Emirates Airlines has announced its plan to slash daily frequencies to Lagos starting from August 15th, 2022, due to the airline’s failure to repatriate its revenue earned from ticket sales in Nigeria.
The United Arab Emirates national carrier made this known in a letter sent to the Nigerian Ministry of Aviation, stating that its 11 weekly flights from Dubai into Lagos will be reduced to seven, as a result of blocked funds amounting US$ 85 million awaiting repatriation from Nigeria. The funds, according to the airline, have been rising by more than $10 million every month.
Emirates, in a memo dated 22nd July, 2022 and signed by its Head of International Affairs, Sheikh Majid Al Mualla, stressed that the planned reductions of frequencies was made to mitigate the continued losses Emirates is experiencing as a result of funds being blocked in Nigeria as the ongoing operational costs of its 11 weekly flights to Lagos and 5 to Abuja continue to accumulate.
According to the letter: “These funds are urgently needed to meet our operational costs and maintain the commercial viability of our services to Nigeria. We simply cannot continue to operate at the current level in the face of mounting losses, especially in the challenging post COVID-19 climate”.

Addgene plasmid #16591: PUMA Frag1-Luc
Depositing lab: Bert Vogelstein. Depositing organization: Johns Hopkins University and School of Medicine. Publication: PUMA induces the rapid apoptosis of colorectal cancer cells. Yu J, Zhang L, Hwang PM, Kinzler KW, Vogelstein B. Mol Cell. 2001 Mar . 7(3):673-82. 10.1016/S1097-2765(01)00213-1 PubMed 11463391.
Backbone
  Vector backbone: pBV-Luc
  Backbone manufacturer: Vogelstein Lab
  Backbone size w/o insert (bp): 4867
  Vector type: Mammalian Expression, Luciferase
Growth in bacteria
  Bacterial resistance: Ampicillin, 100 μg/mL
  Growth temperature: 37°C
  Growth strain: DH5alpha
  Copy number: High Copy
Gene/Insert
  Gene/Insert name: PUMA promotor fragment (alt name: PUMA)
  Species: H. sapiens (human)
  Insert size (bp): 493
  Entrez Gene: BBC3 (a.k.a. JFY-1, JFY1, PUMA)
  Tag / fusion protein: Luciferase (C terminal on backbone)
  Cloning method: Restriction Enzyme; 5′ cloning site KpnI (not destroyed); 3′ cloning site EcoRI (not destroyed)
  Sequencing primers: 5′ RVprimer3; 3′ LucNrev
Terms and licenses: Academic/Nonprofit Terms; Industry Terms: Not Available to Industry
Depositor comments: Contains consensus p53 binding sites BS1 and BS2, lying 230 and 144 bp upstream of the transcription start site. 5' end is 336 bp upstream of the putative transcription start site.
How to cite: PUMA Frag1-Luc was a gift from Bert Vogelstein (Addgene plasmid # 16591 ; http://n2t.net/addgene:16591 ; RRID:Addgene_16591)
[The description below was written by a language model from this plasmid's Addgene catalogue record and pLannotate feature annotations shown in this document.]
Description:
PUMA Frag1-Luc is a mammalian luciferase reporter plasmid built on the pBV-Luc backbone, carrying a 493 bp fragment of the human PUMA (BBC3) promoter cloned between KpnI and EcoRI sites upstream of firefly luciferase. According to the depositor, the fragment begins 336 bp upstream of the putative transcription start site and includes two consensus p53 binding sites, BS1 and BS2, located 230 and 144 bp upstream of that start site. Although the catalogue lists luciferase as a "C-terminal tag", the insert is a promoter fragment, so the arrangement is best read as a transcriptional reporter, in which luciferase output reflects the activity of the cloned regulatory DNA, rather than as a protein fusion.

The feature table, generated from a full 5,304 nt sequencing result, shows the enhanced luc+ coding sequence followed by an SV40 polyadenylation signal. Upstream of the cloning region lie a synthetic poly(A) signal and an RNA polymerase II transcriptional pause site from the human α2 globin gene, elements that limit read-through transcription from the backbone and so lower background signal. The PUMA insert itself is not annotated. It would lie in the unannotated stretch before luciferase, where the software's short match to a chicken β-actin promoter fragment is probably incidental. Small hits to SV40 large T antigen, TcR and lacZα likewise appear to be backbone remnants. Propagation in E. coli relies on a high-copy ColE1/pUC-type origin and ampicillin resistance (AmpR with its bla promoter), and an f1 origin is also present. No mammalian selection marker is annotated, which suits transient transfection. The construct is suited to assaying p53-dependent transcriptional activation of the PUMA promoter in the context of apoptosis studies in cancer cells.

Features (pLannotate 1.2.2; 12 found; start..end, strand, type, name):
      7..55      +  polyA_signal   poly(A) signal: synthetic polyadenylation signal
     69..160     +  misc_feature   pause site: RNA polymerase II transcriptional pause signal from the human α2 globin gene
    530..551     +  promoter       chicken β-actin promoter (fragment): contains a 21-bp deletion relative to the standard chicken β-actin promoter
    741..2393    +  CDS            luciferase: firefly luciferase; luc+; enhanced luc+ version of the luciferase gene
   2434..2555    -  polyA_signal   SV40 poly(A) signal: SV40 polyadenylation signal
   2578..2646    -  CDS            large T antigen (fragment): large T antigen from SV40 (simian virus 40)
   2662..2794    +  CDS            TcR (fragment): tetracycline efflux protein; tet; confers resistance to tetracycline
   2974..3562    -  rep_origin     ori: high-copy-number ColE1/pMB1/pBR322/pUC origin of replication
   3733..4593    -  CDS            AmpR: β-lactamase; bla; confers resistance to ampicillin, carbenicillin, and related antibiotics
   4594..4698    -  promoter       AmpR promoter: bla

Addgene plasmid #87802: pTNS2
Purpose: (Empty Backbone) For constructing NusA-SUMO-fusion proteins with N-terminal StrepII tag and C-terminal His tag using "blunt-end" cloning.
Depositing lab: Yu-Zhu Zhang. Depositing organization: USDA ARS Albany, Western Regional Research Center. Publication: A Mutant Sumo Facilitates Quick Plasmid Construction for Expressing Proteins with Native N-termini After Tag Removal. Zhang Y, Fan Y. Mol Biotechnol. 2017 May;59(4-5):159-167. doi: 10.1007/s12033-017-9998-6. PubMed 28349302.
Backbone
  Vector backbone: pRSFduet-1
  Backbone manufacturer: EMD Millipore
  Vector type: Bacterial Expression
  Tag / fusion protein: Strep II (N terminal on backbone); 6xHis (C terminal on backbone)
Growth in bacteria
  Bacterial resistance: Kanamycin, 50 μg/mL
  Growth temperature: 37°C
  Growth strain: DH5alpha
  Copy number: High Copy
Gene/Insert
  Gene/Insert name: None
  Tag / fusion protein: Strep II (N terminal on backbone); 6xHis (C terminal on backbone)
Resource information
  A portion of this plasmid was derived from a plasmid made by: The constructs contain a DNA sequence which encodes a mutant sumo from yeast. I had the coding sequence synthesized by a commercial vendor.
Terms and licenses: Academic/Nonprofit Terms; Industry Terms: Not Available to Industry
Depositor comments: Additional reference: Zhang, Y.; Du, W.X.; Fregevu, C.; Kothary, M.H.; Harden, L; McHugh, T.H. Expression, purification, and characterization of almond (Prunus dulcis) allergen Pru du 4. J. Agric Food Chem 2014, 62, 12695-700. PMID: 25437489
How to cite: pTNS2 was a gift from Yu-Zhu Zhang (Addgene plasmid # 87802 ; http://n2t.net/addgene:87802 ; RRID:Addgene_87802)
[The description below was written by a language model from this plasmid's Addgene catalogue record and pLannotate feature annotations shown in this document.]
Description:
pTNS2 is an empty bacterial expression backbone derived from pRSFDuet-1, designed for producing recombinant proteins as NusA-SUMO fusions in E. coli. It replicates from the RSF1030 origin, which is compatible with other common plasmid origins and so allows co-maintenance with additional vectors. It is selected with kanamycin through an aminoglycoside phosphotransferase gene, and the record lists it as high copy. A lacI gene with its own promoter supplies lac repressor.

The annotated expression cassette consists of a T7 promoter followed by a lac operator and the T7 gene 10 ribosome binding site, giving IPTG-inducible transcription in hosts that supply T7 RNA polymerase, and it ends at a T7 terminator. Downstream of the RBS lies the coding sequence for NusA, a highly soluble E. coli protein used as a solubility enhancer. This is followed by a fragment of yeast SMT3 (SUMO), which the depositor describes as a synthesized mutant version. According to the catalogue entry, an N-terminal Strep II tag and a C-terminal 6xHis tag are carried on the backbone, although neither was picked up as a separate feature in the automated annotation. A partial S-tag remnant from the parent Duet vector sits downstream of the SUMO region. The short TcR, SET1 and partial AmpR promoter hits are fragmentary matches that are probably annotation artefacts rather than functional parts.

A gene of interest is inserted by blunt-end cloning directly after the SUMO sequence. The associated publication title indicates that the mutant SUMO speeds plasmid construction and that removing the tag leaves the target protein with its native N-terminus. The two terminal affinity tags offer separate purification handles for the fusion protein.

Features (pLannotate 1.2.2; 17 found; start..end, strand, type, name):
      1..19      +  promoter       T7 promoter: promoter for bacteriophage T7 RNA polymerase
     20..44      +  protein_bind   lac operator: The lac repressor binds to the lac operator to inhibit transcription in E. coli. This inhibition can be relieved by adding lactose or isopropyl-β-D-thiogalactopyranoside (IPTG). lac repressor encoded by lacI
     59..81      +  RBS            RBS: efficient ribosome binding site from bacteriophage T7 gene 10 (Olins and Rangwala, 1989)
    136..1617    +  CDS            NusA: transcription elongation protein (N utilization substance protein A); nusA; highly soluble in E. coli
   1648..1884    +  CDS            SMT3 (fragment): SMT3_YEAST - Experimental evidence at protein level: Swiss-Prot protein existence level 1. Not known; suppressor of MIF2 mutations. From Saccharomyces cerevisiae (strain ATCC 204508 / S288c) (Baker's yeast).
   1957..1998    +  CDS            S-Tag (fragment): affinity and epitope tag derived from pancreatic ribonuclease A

The airline noted that attempts to stem part of the losses were made, by proposing to pay for fuel in Nigeria in local currency, but the request was declined by the supplier.
“This means that not only are Emirates’ revenues accumulating, we also have to send hard currency into Nigeria to sustain our operation. Meanwhile, our revenues are out of reach, and not even earning credit interest.
Indeed, we have made every effort to work with the Central Bank of Nigeria (CBN) to find a solution to this issue. Our Senior Vice President met with the Deputy Governor of CBN in May and followed up on the meeting by letter to the Governor himself the following month, however, no positive response was received.
Despite our considerable efforts, the situation continues to deteriorate. We are now in the unfortunate position of having to cut flights, to mitigate against further losses going forward,” the letter read in part.
The President of the National Association of Nigerian Travel Agencies (NANTA), Susan Akporiaye, described the development as a bad omen for the industry and its operators. Though the problem is not new, Akporiaye noted that NANTA had consistently appealed to the government to prioritise repatriation of airlines’ funds as a going concern.
She added that the current situation presents a real threat to the industry and the continuity of their businesses as travel professionals.